I watched this video:

where a Las Vegas controller is on duty alone and suffers a stroke.

The pilots become quite uncomfortable with the situation and basically everything is stopped. Someone finally calls the company and gets them to check up on the controller. Fortunately it was not that busy, and no other emergency emerged.

What else could the pilots have done to remedy the situation?

    – Manu H
    Commented Sep 18, 2019 at 11:01
    – Christian
    Commented Sep 18, 2019 at 11:26
    – PerlDuck
    Commented Sep 18, 2019 at 18:08
    – jwenting
    Commented Sep 19, 2019 at 5:26
    – Christian
    Commented Sep 19, 2019 at 7:32

3 Answers 3


In theory, if the lone tower controller is incapacitated, the airport is no longer controlled and pilots should use the standard procedures for uncontrolled airports, i.e. making traffic calls on CTAF.

In the KLAS case, the pilots had every reason to expect the tower to be open, and rather than getting no response, they were getting unintelligible gibberish. As a result, their reactions varied.

If the situation had persisted, one of them would have notified Las Vegas Approach, who in turn would have started advising pilots of the uncontrolled field ("change to advisory" rather than "contact tower"), and everything would have proceeded fairly normally. Since it happened at night, traffic volumes were low enough that CTAF would have worked okay, which is probably why only one controller was on duty in the first place.

However, a supervisor was in the tower on break at the time, just not in the cab, so he was able to take over relatively quickly and resume normal operations before that actually happened.


There's not much else they can do in a situation like this. ATC, in this case the tower controller is the only person(instance) that has a comprehensive enough view (both literally and metaphorically) of the situation to give orders, clearances etc.

What the pilots can and will do in a case like this, is proceed according to their last clearance. If you are cleared to land, you land. If you were cleared to taxi somewhere, you taxi untill you reach the clearance limit (typically a holding point, gate, or place at apron) and so on.

When you reach the clearance limit, if you want to proceed you ask for further advice/clearance. After landing you would vacate the runway, then ask for taxi instructions (if none were automatically given). If you were taxiing for takeoff, and reach, say, a holdingpoint, you'd tell ATC you are ready for takeoff at that holdingpoint. If you are on approach, but not cleared for landing, you obviously have no other option but to conduct a missed aproach as per published procedure.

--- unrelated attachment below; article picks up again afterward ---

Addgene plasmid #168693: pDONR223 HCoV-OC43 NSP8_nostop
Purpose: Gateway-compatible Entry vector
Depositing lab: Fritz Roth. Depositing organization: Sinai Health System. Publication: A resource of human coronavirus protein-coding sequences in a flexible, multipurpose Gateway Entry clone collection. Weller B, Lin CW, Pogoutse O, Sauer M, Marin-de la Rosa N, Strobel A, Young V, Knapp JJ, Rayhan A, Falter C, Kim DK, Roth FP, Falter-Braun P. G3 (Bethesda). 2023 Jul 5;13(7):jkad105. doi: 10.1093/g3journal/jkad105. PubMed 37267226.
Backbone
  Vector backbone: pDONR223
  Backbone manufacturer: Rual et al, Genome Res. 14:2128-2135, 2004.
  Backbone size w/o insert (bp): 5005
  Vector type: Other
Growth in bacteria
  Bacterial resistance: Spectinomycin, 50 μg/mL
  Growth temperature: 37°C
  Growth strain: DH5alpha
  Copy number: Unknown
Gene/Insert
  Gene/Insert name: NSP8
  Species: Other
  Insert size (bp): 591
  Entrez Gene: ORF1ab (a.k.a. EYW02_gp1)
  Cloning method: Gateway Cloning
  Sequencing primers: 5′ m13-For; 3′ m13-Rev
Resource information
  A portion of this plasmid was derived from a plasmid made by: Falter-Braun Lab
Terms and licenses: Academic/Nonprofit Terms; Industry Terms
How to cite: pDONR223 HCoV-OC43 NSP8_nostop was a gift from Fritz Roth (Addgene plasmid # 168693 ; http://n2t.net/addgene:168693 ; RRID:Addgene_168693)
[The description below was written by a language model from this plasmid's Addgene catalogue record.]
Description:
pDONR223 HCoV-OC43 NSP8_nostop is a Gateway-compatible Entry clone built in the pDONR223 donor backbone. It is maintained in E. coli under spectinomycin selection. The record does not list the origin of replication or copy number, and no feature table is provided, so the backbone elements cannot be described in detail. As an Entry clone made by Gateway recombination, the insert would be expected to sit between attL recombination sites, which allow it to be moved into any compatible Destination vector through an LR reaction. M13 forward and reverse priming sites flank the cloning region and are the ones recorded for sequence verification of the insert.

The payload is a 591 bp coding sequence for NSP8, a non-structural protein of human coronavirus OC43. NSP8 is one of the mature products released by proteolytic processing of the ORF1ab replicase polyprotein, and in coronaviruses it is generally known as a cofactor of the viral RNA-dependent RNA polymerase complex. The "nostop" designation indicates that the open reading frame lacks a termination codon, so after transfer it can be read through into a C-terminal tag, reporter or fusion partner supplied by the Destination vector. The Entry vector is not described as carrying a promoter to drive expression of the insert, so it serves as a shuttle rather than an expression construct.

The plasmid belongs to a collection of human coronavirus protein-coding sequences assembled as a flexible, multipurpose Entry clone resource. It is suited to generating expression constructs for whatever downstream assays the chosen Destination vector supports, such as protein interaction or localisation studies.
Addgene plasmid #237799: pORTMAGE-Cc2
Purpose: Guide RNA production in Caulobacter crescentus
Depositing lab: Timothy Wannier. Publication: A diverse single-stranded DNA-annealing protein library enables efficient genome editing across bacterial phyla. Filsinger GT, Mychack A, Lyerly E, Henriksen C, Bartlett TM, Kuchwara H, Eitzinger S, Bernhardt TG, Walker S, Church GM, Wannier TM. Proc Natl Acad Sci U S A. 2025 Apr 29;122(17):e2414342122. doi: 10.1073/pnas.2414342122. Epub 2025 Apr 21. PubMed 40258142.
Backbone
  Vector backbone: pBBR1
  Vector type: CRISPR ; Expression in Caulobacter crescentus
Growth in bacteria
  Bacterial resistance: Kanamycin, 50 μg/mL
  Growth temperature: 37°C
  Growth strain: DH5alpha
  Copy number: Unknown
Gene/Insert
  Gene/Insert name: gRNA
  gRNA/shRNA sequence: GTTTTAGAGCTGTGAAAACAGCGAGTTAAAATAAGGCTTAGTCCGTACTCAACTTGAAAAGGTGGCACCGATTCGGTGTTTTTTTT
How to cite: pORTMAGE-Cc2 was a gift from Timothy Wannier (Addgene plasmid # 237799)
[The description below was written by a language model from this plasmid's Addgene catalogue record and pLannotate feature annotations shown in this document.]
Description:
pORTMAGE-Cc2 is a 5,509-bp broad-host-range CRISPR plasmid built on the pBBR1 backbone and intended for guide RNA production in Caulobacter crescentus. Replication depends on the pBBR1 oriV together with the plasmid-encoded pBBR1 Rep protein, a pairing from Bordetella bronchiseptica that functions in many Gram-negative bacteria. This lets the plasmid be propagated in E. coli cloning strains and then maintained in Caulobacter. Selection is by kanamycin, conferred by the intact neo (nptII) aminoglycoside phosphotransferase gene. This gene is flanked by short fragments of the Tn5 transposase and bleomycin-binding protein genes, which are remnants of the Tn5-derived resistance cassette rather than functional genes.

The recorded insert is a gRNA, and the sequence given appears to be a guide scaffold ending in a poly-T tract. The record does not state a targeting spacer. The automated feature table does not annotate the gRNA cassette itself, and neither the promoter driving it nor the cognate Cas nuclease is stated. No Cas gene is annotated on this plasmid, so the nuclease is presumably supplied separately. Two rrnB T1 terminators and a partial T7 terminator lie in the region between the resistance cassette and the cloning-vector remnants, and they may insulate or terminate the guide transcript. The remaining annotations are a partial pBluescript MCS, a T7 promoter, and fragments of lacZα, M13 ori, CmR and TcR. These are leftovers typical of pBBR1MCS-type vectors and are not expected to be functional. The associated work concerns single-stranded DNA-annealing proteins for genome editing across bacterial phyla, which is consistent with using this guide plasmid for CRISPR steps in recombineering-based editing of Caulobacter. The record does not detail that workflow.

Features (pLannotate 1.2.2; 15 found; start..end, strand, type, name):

When you reach your clearance limit and you don't hear anything from ATC, or as in the video, the communication is incomprehensible, you simply stop and wait (or go around) and keep trying to communicate with ATC. And as in the video, if this situation persists, you try establish communications with someone else who can check the status of the ATC.

One should keep in mind that despite having an ATC control your movements, as a pilot you still have to maintain an alert lookout. You allways have to be aware of what is happening around you, by looking out, listening to radio communications etc. Someone might have misheard/-understood their clearance or act unexpectedly for any other reason, and you have to be "awake" and ready to adjust your actions.

*Edit: I'll take the liberty to add some hindsight here. From the very beginning of the recording it is dead obvious there is something wrong with the controller. Even without seeing her, it's pretty clear she's either under the influence, or having a stroke, latter of which she was. It's kind of disturbing that none of the flightcrews either recognized this, or if they did, decided to let it go (at least one obviously did notice the gibberishly speech and made a remark about comedy or something). It's also weird that the controller kept on working throughout the stroke, but I'm guessing the stroke had impaired her judgement.

So: if you ever encounter someone speaking like that, check out what it's about. You might end up saving that someone's life.*

    – Christian
    Commented Sep 18, 2019 at 20:12
    – user
    Commented Sep 19, 2019 at 9:41
    – user
    Commented Sep 19, 2019 at 11:44
    – user
    Commented Sep 19, 2019 at 11:47
    – Jpe61
    Commented Sep 19, 2019 at 12:01

There was a case in DCA (Reagan National, near Washington, DC) of the lone controller at night falling asleep. In that case Washington Approach declared the airport uncontrolled and took over the tower frequencies. At least one flight landed without receiving clearance from the (asleep) controller.